The AgInfomatics study evaluated seed treatment, soil and foliar uses of neonicotinoid insecticides in the United States and Canada. Research included commodity crops such as corn, soybeans, wheat, cotton, sorghum and canola, specialty crops such as citrus, vegetables and grapes, plus turf, ornamental and landscape uses.
The research also explores implications if these products were no longer available, such as expanded reliance on older classes of insecticides.
The study found that more foliar sprays of broad-spectrum insecticides would be used in place of targeted seed or soil treatments if neonicotinoids were unavailable, and each pound of neonicotinoid lost could be replaced by nearly five pounds of older insecticides across the commodity crops that were evaluated.
According Growing Matters, the consequences of this change would result in reduced crop yield and quality, disrupted pest management practices impacting beneficial insects including honey bees and, in some cases, damage due to a lack of suitable alternatives to manage invasive pests.
The study follows an Oct. 15 review of neonicotinoid seed treatments on soybeans from the U.S. EPA that found little value in the treatments. According to the EPA, the products provide "little or no increase in soybean yields" when compared to using no treatment.
Other groups supporting bee health have come out against neonicotinoids as the class of pesticides is under scrutiny due to an alleged link to pollinator health. Three neonics – clothianidin, imidacloprid and thiametoxam – are currently under temporary ban in the European Union to allow for more time to study effects on pollinators.
EPA noted its October review is part of a larger examination of the pesticide class with particular emphasis for its impact on pollinators.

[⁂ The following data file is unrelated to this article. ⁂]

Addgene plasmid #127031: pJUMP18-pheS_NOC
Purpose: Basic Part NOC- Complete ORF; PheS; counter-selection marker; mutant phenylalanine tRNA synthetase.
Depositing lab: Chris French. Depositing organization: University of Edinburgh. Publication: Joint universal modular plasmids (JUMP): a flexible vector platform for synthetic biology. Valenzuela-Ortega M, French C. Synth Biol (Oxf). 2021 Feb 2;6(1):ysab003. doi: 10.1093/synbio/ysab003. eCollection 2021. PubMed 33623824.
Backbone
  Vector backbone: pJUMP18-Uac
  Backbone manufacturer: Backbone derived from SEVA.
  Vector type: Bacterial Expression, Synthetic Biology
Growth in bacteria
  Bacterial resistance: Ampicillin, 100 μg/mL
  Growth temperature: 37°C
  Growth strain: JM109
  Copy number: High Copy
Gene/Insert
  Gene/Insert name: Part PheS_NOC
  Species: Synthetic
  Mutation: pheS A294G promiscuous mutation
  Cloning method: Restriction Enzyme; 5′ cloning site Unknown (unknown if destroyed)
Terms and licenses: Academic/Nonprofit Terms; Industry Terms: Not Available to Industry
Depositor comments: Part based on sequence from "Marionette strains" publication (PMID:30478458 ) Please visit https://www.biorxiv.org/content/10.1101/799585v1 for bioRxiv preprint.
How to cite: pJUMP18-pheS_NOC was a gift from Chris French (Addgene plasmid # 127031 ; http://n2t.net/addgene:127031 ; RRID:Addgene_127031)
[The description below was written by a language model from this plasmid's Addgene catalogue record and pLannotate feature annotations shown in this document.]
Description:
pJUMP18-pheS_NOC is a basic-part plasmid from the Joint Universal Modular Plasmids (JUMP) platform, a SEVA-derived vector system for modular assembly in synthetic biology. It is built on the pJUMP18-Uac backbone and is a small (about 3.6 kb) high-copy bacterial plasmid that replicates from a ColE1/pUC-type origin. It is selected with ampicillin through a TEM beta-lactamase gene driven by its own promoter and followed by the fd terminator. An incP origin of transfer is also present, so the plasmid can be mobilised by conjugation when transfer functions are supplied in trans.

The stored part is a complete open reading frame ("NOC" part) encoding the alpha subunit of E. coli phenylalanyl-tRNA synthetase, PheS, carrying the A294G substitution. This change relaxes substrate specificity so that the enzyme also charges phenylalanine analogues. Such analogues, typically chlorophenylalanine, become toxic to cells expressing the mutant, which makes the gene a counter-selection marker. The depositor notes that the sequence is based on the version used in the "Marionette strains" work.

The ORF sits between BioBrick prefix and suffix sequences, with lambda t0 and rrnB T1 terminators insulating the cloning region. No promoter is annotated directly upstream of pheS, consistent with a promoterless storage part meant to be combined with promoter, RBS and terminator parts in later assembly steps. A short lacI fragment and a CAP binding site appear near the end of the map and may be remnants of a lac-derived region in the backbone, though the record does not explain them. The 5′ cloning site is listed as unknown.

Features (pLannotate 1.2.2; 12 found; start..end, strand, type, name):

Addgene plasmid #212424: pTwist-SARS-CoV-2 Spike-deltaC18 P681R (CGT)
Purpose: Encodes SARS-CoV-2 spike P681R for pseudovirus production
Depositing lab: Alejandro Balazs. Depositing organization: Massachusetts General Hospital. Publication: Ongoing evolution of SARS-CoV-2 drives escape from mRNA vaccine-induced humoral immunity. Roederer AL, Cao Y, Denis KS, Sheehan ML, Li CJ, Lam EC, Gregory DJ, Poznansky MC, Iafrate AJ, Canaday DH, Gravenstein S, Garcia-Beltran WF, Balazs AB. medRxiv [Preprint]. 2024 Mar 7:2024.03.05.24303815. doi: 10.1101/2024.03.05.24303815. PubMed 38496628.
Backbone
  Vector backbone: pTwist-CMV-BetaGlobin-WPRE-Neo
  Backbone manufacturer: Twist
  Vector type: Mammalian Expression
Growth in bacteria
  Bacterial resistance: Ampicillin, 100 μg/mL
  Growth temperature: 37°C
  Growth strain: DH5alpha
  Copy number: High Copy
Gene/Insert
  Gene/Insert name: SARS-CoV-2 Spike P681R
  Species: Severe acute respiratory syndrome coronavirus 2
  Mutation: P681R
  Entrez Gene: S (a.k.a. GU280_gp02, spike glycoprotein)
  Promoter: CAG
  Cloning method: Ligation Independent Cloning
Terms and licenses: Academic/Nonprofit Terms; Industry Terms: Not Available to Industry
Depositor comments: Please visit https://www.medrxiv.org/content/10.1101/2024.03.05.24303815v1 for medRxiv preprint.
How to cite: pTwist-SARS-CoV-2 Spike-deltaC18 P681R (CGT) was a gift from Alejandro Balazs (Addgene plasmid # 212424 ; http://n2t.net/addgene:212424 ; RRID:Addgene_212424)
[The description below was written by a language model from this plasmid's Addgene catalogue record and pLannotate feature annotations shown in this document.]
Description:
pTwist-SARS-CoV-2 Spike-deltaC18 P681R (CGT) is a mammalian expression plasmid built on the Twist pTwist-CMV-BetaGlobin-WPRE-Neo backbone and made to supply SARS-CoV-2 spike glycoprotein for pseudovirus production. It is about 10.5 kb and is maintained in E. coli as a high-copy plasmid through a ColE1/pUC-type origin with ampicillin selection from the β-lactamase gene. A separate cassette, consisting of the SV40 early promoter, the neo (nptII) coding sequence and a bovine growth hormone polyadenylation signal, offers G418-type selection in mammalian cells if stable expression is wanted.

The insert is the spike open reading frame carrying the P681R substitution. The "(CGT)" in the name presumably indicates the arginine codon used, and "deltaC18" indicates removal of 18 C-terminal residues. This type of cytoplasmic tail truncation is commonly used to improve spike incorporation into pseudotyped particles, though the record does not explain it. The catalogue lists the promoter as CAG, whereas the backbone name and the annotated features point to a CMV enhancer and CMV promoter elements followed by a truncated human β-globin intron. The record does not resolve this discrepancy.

According to AgInformatics' review of the EPA finding, as provided by Growing Matters, the EPA report "uses one measure based on limited data" and "undervalues the benefits that modern seed treatments provide to soybean growers."
Part of the reason for AgInformatics' expanded review of neonicotinoid pesticides, the group said, is to "demonstrate the economic and societal benefits [neonicotinoids] bring to agriculture, including soybean production," the group told EPA.
More research ahead
For the latest AgInfomatics study, researchers surveyed over 22,000 growers, consumers and applicators in the United States and Canada, reviewed in-depth pesticide use information and conducted a meta-analysis of yield performance involving thousands of observations.
The team also conducted listening sessions in eight locations across North America to gain user insights and complement the quantitative data results, Growing Matters said.
"Although many people know intuitively that this class of chemistry is highly valued within the industry, we now have a comprehensive, science-based analysis that documents the magnitude of this value," Dr. Pete Nowak, emeritus professor at the University of Wisconsin-Madison and AgInfomatics principal, said in a press statement. "The studies were conducted with a level of rigor necessary to meet the stringent standards of peer-reviewed publications."
The research will be released throughout the fall and winter via a series of reports. The first reports released examine a case study of neonicotinoid use in Florida citrus, and a case study of neonicotinoid use in mid-South cotton.
Responses from farmers and agribusiness professionals in listening sessions are also available. Subsequent reports will provide a more quantitative assessment of the costs and benefits associated with neonicotinoids across agricultural, municipal, ornamental and home settings, Growing Matters said.